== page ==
A Scotch…cocktail? Yes, it exists! The Penicillin is made with both blended and peaty Scotch, lemon juice, and honey-ginger syrup for a delicious drink you’ll want to drink all through fall to keep the sniffles away.
Quick, think of a Scotch cocktail! It’s hard, isn’t it? Scotch, although a formidable spirit in its own right, doesn’t often appear in cocktails, because its smokiness presents a challenge. Gentler whiskeys, like rye and bourbon, play nicer with other ingredients.
But if there’s one Scotch cocktail worth knowing, it’s the Penicillin. This Scotch-based whiskey sour—made with both blended and peaty Scotch—is a true modern classic.
THE HISTORY OF THE PENICILLIN COCKTAIL
Although it possesses the brilliant simplicity and why-didn’t-I-think-of-that-ness of a storied classic, the Penicillin has fairly recent origins.
It was created in the early 2000s by Sam Ross, a bartender who worked at the pioneering New York cocktail spot Milk & Honey. Ross took the elements of the Gold Rush cocktail (bourbon, lemon, and honey), made it with blended Scotch, then added equal parts honey syrup and sweetened ginger juice. He finished the drink with a float of peaty Scotch, and a star was born.
The name implies that it’s a bit of a cure-all—we’ll let you be the judge of that.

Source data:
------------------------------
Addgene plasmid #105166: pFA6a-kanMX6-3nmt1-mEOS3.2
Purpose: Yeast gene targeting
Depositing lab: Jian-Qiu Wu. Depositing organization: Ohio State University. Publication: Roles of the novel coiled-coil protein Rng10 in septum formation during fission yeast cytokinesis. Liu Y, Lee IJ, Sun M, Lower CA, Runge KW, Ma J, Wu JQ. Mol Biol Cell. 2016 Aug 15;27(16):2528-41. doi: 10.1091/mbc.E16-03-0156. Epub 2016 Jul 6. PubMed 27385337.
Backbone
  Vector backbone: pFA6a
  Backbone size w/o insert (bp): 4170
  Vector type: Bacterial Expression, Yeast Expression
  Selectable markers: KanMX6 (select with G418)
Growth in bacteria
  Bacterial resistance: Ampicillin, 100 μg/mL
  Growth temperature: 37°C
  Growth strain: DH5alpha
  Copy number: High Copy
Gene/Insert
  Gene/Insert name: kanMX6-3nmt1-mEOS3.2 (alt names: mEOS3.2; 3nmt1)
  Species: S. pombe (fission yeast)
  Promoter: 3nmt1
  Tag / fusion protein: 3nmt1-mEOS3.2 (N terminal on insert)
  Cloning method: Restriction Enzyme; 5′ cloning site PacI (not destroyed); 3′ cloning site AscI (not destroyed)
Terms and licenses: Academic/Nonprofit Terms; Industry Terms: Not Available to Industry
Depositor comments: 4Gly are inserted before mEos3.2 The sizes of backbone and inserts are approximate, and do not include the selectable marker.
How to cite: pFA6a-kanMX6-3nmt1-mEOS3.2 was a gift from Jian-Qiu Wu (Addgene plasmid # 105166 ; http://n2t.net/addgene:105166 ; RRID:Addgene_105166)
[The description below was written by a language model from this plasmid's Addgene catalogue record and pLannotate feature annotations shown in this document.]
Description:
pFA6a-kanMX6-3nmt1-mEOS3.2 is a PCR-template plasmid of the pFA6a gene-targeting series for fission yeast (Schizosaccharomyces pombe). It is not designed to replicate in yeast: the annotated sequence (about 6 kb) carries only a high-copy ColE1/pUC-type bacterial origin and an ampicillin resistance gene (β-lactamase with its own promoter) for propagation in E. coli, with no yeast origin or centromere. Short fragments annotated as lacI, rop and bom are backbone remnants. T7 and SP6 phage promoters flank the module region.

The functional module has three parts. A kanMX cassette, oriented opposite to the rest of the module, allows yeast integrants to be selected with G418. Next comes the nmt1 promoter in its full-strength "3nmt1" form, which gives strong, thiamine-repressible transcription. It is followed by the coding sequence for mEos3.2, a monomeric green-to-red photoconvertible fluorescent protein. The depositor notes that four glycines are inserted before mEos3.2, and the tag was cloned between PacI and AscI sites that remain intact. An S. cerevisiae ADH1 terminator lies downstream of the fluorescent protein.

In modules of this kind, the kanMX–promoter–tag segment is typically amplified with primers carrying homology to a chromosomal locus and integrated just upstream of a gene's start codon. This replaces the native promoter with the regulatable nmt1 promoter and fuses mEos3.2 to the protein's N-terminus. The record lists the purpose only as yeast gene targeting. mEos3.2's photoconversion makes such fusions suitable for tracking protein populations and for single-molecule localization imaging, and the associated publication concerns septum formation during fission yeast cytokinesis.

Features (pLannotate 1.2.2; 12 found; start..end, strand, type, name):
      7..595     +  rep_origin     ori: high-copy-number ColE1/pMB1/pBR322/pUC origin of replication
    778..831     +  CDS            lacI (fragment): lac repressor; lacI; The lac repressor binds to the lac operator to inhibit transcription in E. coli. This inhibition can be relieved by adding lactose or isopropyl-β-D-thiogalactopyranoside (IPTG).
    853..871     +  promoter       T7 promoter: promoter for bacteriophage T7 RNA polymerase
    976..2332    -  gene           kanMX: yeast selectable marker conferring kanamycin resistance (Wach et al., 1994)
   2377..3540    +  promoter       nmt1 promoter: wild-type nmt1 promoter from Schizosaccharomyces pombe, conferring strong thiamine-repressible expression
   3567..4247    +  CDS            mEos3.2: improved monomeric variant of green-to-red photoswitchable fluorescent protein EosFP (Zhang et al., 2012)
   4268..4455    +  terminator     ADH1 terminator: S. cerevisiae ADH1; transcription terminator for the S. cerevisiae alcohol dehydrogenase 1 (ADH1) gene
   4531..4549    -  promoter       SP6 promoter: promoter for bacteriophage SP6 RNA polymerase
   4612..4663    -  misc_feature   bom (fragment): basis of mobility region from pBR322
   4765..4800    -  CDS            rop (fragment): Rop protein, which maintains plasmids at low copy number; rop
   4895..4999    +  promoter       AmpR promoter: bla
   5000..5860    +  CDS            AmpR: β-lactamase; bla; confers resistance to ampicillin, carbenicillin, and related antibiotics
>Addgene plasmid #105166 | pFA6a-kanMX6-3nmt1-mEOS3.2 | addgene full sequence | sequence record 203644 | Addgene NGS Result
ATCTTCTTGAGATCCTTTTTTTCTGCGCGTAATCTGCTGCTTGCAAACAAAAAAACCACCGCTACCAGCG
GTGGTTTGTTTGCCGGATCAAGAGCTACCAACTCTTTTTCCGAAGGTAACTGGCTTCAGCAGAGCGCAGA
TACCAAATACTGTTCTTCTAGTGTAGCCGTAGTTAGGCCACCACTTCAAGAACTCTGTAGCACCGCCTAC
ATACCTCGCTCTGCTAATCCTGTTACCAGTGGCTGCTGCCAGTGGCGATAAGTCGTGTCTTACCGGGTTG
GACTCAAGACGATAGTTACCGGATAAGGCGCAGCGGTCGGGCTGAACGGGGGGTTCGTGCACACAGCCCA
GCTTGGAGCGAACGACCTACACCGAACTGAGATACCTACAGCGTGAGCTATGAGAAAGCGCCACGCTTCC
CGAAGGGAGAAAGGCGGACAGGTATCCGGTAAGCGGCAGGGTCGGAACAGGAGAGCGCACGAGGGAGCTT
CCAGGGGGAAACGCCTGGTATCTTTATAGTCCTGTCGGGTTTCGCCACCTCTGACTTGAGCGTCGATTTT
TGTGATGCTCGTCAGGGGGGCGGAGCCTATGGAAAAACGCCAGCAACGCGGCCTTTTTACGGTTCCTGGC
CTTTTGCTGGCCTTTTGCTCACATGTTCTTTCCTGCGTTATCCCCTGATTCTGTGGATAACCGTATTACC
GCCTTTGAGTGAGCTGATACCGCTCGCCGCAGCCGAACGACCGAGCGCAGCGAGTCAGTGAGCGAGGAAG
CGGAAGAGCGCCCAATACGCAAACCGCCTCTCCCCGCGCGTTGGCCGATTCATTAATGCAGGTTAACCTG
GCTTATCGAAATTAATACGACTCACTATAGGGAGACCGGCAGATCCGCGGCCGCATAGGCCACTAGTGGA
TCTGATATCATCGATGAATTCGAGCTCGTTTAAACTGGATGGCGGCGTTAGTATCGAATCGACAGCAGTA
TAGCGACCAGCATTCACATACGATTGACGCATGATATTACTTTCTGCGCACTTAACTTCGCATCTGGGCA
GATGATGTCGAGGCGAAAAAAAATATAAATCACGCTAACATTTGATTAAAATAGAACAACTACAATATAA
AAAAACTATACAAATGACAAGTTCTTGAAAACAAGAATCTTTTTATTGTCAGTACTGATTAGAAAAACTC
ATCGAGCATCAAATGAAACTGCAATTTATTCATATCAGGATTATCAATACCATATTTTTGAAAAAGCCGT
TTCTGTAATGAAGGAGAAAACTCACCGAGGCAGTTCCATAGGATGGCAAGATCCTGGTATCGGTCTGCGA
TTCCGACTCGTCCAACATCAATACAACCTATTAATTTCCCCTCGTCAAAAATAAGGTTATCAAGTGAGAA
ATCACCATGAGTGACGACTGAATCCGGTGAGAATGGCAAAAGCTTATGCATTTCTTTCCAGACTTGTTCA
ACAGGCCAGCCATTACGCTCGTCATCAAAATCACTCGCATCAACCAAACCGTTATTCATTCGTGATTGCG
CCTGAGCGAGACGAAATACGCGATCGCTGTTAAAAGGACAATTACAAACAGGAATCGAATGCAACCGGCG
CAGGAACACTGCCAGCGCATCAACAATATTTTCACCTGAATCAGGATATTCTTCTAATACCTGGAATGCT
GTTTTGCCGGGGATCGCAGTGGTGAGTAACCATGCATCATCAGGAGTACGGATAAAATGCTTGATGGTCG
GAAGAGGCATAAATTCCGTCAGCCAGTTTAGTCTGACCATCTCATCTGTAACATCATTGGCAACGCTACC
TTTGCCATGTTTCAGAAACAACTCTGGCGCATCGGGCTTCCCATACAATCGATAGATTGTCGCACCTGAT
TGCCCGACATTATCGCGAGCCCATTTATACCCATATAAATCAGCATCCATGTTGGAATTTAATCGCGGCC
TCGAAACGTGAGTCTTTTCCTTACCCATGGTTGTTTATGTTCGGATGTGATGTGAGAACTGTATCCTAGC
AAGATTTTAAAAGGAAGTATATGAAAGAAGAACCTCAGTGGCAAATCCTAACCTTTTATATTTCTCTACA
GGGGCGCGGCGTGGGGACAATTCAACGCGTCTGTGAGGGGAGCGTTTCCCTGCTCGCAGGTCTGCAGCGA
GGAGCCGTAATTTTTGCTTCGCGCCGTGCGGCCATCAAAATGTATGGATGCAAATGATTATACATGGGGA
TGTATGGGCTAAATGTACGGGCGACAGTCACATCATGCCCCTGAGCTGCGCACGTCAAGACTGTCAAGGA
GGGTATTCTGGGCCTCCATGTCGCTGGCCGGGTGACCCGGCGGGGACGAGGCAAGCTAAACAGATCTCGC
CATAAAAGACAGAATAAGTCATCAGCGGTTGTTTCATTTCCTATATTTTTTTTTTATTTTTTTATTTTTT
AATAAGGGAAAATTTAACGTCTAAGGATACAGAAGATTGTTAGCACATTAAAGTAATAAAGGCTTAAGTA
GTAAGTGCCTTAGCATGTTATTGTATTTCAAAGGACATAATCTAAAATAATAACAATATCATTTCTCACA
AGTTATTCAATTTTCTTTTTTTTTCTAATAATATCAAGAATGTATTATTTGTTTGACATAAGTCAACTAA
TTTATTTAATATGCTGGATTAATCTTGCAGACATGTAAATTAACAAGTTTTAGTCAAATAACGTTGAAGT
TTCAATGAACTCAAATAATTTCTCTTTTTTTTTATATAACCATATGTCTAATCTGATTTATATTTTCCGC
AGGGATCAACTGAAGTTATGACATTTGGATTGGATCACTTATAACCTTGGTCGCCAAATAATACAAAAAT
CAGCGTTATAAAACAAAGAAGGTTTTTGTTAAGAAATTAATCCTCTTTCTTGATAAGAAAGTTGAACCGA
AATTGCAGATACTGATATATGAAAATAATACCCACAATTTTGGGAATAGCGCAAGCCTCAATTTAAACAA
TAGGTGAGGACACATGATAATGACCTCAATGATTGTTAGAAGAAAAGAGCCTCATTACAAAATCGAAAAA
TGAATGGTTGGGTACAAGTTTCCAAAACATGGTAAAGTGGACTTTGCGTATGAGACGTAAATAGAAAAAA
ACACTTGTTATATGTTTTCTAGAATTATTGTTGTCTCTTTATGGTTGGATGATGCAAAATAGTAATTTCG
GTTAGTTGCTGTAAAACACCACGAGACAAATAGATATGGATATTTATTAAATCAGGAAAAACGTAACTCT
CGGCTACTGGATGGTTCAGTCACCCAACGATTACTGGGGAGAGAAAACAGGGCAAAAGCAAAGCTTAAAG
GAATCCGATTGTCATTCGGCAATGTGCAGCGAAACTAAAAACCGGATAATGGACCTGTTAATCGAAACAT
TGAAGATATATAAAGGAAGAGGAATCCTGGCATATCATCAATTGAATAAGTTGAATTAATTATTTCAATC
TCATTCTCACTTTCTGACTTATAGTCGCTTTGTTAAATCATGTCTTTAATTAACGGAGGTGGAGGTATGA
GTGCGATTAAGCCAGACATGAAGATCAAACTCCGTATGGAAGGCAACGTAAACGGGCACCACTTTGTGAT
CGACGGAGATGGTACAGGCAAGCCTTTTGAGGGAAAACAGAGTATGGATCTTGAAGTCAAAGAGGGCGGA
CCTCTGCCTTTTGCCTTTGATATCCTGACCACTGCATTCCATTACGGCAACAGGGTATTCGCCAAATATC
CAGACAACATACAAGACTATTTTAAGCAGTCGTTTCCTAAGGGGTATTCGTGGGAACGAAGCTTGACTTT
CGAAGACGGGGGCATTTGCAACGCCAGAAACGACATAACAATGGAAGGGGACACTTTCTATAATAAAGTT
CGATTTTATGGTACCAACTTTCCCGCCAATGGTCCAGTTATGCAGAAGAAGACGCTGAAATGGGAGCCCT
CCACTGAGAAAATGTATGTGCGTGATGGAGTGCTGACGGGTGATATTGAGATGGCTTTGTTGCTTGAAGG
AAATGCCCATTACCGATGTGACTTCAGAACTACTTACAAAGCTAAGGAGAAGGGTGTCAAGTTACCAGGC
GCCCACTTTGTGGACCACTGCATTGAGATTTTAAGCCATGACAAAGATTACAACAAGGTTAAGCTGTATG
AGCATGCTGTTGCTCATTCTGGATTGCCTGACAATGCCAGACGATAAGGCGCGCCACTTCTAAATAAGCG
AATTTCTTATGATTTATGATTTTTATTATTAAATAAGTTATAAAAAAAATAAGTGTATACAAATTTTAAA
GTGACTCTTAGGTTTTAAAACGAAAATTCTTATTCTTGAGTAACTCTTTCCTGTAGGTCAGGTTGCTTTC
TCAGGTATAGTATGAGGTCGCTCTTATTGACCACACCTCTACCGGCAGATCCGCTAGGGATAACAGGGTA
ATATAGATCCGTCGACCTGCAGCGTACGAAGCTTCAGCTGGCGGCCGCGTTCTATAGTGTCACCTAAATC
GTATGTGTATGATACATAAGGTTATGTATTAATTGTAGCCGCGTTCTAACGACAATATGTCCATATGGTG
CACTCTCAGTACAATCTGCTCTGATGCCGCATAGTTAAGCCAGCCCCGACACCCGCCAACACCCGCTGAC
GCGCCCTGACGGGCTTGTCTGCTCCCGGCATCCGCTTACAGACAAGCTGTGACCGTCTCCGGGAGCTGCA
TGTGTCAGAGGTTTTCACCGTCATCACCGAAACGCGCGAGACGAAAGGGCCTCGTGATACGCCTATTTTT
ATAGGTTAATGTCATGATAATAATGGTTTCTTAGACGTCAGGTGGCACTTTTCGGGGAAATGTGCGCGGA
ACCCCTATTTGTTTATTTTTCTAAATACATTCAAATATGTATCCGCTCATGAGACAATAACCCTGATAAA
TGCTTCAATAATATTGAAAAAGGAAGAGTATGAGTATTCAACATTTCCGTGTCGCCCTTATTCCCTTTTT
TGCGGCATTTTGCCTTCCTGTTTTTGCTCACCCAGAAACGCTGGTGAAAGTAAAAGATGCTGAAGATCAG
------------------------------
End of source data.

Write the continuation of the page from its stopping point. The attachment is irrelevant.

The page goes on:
WHAT DOES A PENICILLIN TASTE LIKE?
If you’ve ever had a whiskey sour, you know that adding citrus and a sweet element to whiskey brings out its sessionable, friendly side. Suddenly that same whiskey is powerful, yet approachable; formidable, but kind.
The Penicillin is basically a Scotch-based whiskey sour, with honey as the sweetener and a little ginger to shake things up.
And shake things up it does! A Scotch sour is not a bad drink to begin with, but powerful, smoky liquors like Scotch and mezcal are drawn to other, equally-powerful flavors—like ginger. While the ginger harmonizes beautifully with the peaty, earthy flavors of the Scotch, you’ll definitely still taste the ginger in the final drink!
WHICH BLENDED SCOTCH SHOULD I USE?
You’ll need a blended Scotch for the base Scotch called for in this drink. Look for Famous Grouse, a well known blend that’s easy to find and reasonably priced.
For what it’s worth, while hunting for a blended Scotch at my neighborhood liquor store, the kind folks there offered me a new bottling called Naked Grouse, which is said to be a mix of single malts from Highland Park, Macallan, and others. It’s slightly more expensive than Famous Grouse but makes for a very nice drink, and is also a great candidate for sipping on its own.
WHICH PEATED SCOTCH SHOULD I USE?
Let’s talk about peat: the peated float called for at the end of this drink may seem extraneous, but it definitely adds something to the final drink. You can make the drink without it, certainly, but without that dreamy, smoky cloud floating over the surface, the Penicillin loses a bit of its essence.
The recipe calls for a nice smoky Islay Scotch; Ross used Peat Monster. I’m partial to the Laphroaig 10 Year, but Ardbeg is also a good choice.
These bottles of Scotch are a big investment, so if you’re new to Scotch, I’d consider trying one at a bar before you buy a whole bottle. If you like the taste of a smoky Scotch, or are at least intrigued by it, there’s a good chance you’ll like the effect the additional smokiness has on this drink.